SIGNS that a coup is under way in Bolivia against newly re-elected President Evo Morales show that Latin America remains a desperate battleground between progress and reaction.
On a continent regarded by the US as its backyard since the 19th century, this takes the form of a struggle for independent states that can chart their own paths opposed by forces seeking to open their resources to exploitation by US corporations and subordinate their foreign policies to Washington.
On Bolivia, reports on the BBC and other British media have begun the process of selection and distortion that has characterised their coverage of Venezuela and other left-leaning Latin American states for years.
The pattern is familiar. Strategies have varied by country but when left governments aren’t rejected at the ballot box, other tactics come into play.
In Brazil we saw elected president Dilma Rousseff of the Workers Party removed from office in a constitutional coup and replaced by her deputy, Michel Temer, of a different party.
Despite being chosen by no-one, Temer had no hesitation in reversing the policies of the elected government, taking an axe to public services and declaring a 20-year spending freeze. Neither the US nor its European allies expressed any concerns over this.
Temer couldn’t stand for election. His ratings were dire and anyway he had a sleaze conviction that ruled him out.
Rousseff’s predecessor, Luiz Inacio Lula da Silva, looked dangerously likely to win the next elections, topping all the polls.
So a conviction was found, he was barred from standing — and Amazon-burning, gay-bashing misogynist thug Jair Bolsonaro was able to enter office.
In Ecuador, Rafael Correa’s government was too popular to beat. So Lenin Moreno stood for the same party on the same platform with Correa’s blessing — before axing the social spending, purging the civil service and judiciary, driving his predecessor into exile and bringing back military subordination to the US.
In Venezuela and Nicaragua the opposition have ignored election results they don’t like. Venezuela’s impossible-to-cheat electoral system, praised by former US president Jimmy Carter as the best in the world, is no barrier to opposition parties claiming with no evidence that votes have been rigged or declining to participate in the first place.
These baseless assertions are then broadcast to the world by the West’s handy media monopolies, and when right-wing militants take to the streets, burning government supporters to death, announcing military coups and lobbing petrol bombs at the police, we watch reports of “mass protests for democracy being suppressed by a wicked tyranny.”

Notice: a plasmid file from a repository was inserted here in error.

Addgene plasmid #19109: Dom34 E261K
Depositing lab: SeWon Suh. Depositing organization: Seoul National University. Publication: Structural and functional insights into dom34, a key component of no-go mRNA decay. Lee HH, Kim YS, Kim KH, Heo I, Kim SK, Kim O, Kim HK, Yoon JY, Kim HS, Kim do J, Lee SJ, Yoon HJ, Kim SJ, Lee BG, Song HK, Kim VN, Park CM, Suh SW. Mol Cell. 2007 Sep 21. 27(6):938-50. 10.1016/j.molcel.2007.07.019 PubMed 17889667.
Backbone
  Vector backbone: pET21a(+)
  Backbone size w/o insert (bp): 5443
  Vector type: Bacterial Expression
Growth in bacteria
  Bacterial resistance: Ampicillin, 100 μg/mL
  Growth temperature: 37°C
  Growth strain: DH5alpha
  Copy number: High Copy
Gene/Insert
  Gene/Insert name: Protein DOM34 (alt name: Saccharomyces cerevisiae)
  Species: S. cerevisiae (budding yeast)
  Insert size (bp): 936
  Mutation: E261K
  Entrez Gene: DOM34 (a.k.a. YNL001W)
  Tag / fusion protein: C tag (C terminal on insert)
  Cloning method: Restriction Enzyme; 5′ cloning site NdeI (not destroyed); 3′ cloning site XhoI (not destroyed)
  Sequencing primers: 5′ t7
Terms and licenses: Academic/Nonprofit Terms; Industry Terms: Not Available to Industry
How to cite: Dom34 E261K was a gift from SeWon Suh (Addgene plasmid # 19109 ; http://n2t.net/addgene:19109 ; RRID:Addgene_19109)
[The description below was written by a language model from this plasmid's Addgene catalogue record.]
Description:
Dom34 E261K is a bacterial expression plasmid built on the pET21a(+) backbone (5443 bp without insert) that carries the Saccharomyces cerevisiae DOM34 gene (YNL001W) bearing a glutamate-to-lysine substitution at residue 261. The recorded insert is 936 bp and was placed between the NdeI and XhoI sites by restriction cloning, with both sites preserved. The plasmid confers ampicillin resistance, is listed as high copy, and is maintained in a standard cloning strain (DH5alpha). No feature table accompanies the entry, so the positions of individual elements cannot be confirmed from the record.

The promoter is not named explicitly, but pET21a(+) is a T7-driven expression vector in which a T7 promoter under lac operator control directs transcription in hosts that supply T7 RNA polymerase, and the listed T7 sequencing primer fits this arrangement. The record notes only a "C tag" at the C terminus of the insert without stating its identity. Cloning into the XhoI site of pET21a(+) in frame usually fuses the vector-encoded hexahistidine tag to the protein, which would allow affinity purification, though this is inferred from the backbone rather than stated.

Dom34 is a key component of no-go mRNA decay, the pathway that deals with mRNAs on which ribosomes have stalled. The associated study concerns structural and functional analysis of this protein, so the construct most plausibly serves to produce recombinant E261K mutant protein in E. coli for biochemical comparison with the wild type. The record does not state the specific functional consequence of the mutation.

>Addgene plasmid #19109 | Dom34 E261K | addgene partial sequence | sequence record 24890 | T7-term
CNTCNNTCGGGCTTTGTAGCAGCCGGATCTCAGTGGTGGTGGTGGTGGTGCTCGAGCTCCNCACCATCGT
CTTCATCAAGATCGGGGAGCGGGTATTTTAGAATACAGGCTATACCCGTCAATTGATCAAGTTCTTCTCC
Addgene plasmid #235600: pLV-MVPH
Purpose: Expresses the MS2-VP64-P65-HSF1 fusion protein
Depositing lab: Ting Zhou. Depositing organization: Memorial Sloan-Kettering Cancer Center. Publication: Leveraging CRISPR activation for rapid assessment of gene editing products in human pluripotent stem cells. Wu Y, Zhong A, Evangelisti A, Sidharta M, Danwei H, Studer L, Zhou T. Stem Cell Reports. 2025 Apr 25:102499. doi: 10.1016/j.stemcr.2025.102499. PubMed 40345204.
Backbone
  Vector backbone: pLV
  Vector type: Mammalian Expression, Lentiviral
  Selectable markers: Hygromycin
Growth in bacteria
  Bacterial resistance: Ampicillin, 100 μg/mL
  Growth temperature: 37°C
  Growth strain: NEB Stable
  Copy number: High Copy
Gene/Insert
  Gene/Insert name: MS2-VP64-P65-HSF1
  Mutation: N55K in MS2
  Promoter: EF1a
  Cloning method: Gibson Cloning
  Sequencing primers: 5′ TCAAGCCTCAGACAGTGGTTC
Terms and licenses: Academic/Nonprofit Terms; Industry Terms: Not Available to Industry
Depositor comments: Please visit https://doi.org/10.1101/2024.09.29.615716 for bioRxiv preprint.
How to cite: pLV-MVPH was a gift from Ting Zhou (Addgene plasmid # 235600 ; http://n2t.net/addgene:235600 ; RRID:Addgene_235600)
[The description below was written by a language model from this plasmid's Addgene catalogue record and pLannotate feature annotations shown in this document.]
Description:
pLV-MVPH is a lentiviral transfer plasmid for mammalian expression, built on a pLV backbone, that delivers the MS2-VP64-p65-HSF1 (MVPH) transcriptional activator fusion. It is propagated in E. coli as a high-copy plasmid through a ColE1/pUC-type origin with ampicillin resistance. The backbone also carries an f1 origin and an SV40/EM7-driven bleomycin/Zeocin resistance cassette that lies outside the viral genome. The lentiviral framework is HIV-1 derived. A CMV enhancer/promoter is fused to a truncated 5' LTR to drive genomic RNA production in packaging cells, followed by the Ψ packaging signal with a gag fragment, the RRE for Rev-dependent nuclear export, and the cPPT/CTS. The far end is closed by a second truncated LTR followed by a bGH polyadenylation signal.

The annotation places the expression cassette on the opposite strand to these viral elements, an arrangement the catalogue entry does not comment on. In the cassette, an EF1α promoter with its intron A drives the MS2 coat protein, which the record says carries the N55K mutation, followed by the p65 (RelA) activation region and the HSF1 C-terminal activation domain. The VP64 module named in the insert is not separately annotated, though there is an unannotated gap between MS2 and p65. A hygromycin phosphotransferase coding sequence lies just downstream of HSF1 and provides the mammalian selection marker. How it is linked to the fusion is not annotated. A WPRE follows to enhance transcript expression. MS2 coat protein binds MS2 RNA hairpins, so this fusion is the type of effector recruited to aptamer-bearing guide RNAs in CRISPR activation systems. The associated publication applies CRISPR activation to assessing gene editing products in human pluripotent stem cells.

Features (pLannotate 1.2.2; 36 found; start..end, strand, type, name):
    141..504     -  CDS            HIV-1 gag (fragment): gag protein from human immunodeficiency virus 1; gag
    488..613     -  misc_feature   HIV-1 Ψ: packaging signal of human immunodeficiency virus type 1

This appears to be the approach of Bolivia’s opposition, whose main leader Carlos Mesa served in the Sanchez de Lozada government that killed over 60 protesters against inequality in 2003.
Even the US-dominated Organisation of American States cannot pretend that Morales did not come first last month, so it claims his recorded 10-point lead, necessary to avoid a second round, is suspect.
This is based on his vote rising sharply towards the end of the count — though anyone familiar with Bolivia’s electoral geography knows that the votes come in last from the rural indigenous areas that have always been the strongest supporters of Morales, South America’s first indigenous national president.
Bolivia under Morales has lifted millions out of poverty. Its Mother Earth law, drawing on indigenous traditions, is no hippy fantasy but a practical policy promoting sustainable use of natural resources and legal bars on the pollution of the air and water that millions in this country will want to learn from.
But this leader, who rode to power on the movement demanding Bolivia’s hydrocarbon resources be taken over for the public good rather than exploited by foreign companies, is a thorn in the side of the US.
That is why a coup against him is under way. The left internationally must stand with Morales and Bolivia’s Movement Towards Socialism.